Imperial-era Russian samovars -- elaborate kettles usually used for making tea -- are highly collectible. The height of samovars' popularity in Russian middle- and upper-class households came at the end of the nineteenth and beginning of the twentieth centuries. Thousands of factories sprung up to meet demand. Samovars from that period come in many shapes and sizes and their value varies greatly.
Determine the condition of the samovar. Is it tarnished? Does it have many dents? Is it missing any parts? Could it still be used? A mint-condition antique samovar will be much more collectible than one that looks old or damaged. Find out where, and by whom, it was kept.
Determine the history of the samovar. Trace the history from the year it was made until it came into your possession. Knowing the piece's history makes it more valuable to a museum or collector.
Determine what material the samovar is made of. Samovars may be made of brass, bronze, iron, copper and precious metals such as gold and silver. A samovar made of gold or silver is very valuable. Copper, bronze and brass pieces are more valuable than those made of iron.
Fine the maker's name and the place it was made. A maker's mark, sometimes accompanied by a place and a date, is found on the bottom of a samovar. If the maker's name is famous or rare or the piece comes from a well-respected samovar-making area such as Tula, it could affect the value. Famous maker's include N. Batashevym and V.S. Batashev.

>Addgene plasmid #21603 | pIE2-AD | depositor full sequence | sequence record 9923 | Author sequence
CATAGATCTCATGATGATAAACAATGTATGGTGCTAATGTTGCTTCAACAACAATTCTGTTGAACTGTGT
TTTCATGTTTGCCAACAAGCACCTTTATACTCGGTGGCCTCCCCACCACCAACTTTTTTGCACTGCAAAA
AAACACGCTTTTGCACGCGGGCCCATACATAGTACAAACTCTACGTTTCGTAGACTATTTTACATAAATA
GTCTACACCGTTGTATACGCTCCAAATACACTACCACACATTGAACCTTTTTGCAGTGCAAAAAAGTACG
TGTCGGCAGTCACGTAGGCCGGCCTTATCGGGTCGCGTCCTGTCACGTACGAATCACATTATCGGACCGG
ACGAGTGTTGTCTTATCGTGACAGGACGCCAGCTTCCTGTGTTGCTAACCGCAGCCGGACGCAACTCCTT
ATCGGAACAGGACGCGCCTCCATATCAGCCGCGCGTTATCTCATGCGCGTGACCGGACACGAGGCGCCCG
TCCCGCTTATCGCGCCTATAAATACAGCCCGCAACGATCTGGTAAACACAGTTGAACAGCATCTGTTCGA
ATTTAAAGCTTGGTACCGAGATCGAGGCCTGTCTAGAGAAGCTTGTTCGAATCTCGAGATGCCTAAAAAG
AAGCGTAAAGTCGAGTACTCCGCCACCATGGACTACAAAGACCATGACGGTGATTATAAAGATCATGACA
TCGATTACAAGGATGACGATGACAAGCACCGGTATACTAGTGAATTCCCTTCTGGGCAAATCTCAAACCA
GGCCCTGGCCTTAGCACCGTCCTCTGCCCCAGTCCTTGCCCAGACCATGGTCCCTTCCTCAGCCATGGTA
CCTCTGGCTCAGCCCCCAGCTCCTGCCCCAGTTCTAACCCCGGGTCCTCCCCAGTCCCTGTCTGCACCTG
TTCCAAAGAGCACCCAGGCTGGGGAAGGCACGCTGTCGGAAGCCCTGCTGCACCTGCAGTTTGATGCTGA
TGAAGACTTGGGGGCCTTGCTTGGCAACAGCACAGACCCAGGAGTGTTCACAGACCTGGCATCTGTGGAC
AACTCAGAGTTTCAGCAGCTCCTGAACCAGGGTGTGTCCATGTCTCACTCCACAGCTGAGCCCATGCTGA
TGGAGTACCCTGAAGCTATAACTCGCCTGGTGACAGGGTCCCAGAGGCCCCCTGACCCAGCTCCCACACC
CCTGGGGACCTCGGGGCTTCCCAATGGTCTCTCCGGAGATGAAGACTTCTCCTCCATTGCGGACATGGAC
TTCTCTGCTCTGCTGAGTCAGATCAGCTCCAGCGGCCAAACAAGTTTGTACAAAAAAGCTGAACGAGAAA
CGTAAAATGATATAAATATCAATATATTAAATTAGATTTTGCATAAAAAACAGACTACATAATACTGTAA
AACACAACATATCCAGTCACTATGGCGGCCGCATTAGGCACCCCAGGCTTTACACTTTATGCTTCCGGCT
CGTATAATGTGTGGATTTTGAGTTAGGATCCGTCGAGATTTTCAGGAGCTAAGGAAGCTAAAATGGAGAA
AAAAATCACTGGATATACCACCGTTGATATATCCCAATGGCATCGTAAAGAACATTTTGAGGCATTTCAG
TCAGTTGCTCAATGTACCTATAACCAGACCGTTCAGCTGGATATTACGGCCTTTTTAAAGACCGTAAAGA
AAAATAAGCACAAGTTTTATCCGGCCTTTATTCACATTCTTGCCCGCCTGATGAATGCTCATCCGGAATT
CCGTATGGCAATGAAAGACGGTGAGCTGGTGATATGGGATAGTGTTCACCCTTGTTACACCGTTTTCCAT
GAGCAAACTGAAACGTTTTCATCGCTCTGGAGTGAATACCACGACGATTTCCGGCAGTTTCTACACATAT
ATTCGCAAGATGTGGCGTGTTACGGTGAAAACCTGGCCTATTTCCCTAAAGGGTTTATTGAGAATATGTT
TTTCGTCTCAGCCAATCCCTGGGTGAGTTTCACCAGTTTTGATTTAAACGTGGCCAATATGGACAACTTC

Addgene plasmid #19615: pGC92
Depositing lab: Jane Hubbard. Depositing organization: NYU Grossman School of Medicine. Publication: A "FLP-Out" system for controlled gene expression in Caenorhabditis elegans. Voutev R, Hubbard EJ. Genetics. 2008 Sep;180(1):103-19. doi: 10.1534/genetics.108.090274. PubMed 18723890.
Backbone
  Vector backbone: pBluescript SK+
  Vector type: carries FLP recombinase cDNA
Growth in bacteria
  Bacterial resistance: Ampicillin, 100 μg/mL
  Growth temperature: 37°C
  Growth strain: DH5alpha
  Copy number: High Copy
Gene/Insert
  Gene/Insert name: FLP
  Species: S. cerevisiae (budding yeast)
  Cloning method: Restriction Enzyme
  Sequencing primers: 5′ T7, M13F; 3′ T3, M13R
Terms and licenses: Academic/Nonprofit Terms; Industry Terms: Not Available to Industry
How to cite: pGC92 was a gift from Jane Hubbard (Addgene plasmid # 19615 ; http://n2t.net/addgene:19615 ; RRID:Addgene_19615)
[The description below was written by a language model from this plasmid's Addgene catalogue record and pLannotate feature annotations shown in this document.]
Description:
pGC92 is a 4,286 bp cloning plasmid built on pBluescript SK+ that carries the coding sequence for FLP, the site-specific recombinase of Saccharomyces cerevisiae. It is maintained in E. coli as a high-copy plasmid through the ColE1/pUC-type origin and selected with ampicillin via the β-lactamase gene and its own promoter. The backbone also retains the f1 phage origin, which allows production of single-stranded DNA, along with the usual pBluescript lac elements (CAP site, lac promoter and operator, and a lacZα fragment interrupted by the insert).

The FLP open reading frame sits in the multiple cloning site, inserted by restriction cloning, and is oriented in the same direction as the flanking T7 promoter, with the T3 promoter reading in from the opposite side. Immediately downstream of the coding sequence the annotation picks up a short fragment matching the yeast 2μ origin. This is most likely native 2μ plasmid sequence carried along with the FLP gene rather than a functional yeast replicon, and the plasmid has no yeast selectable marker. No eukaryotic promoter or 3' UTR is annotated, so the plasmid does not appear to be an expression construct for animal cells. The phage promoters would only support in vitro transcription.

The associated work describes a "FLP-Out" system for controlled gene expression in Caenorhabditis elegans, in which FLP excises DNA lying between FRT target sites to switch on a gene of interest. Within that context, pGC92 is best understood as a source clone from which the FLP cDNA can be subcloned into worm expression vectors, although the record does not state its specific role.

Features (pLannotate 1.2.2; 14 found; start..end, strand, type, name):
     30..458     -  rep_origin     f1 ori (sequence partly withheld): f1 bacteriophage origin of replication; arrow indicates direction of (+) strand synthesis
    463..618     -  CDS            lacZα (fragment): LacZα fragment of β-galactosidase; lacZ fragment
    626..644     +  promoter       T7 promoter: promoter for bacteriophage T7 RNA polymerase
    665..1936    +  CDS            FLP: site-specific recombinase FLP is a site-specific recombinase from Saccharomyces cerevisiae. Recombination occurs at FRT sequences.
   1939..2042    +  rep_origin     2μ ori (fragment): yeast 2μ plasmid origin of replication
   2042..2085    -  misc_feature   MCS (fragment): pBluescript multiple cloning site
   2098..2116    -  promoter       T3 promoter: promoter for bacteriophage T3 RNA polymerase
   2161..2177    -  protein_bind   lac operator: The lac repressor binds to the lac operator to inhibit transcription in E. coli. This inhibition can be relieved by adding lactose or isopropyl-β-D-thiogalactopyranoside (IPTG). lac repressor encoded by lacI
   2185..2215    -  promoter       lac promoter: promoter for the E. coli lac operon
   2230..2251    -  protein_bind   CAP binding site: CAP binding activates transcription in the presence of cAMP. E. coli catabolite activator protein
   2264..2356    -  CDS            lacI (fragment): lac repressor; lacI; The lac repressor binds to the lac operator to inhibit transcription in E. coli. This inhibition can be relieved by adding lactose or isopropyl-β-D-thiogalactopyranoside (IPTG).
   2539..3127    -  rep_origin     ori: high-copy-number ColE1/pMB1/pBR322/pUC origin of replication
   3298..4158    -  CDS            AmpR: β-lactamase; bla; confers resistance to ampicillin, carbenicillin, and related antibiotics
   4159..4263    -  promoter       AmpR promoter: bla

Measure the samovar's height and breadth. The samovar's dimensions affect its value.
Determine the samovar's style and purpose. Most Russian samovars are large pieces designed for making the household tea. Others were made for travel or to make coffee. Note the design style, ornamentation, detail around the lid, rims and handles and any decorative figures or symbols. Find antiques' catalogs that feature samovars to explain what to look for.
Call appraisers. Once you've gathered your samovar's information, locate five or six antiques appraisers and ask for a valuation. Make sure the appraisers are certified by The International Society of Appraisers (ISA), the Appraisers Association of America (AAA) or the American Society of Appraisers (ASA) and have experience with Russian samovars. The appraisers will not be able to give an official valuation without seeing the piece -- at which point they will charge a fee -- but they will be able to offer an estimate over the phone.
Do not assess the value of your samovar by using the Internet. Without expert advice, you could overvalue or undervalue your piece.
- Do not assess the value of your samovar by using the Internet. Without expert advice, you could overvalue or undervalue your piece.
Carl Mathie began working as a translator, editor and writer in 2004 at two independent literary publishers in London. His work has been published in the "Financial Times" and online at Readysteadybook and Vulpes Libris. He has translated for several important international publishers including Grupo Planeta and Oxygen Books. He has a Bachelor of Arts in comparative American studies from the University of Warwick.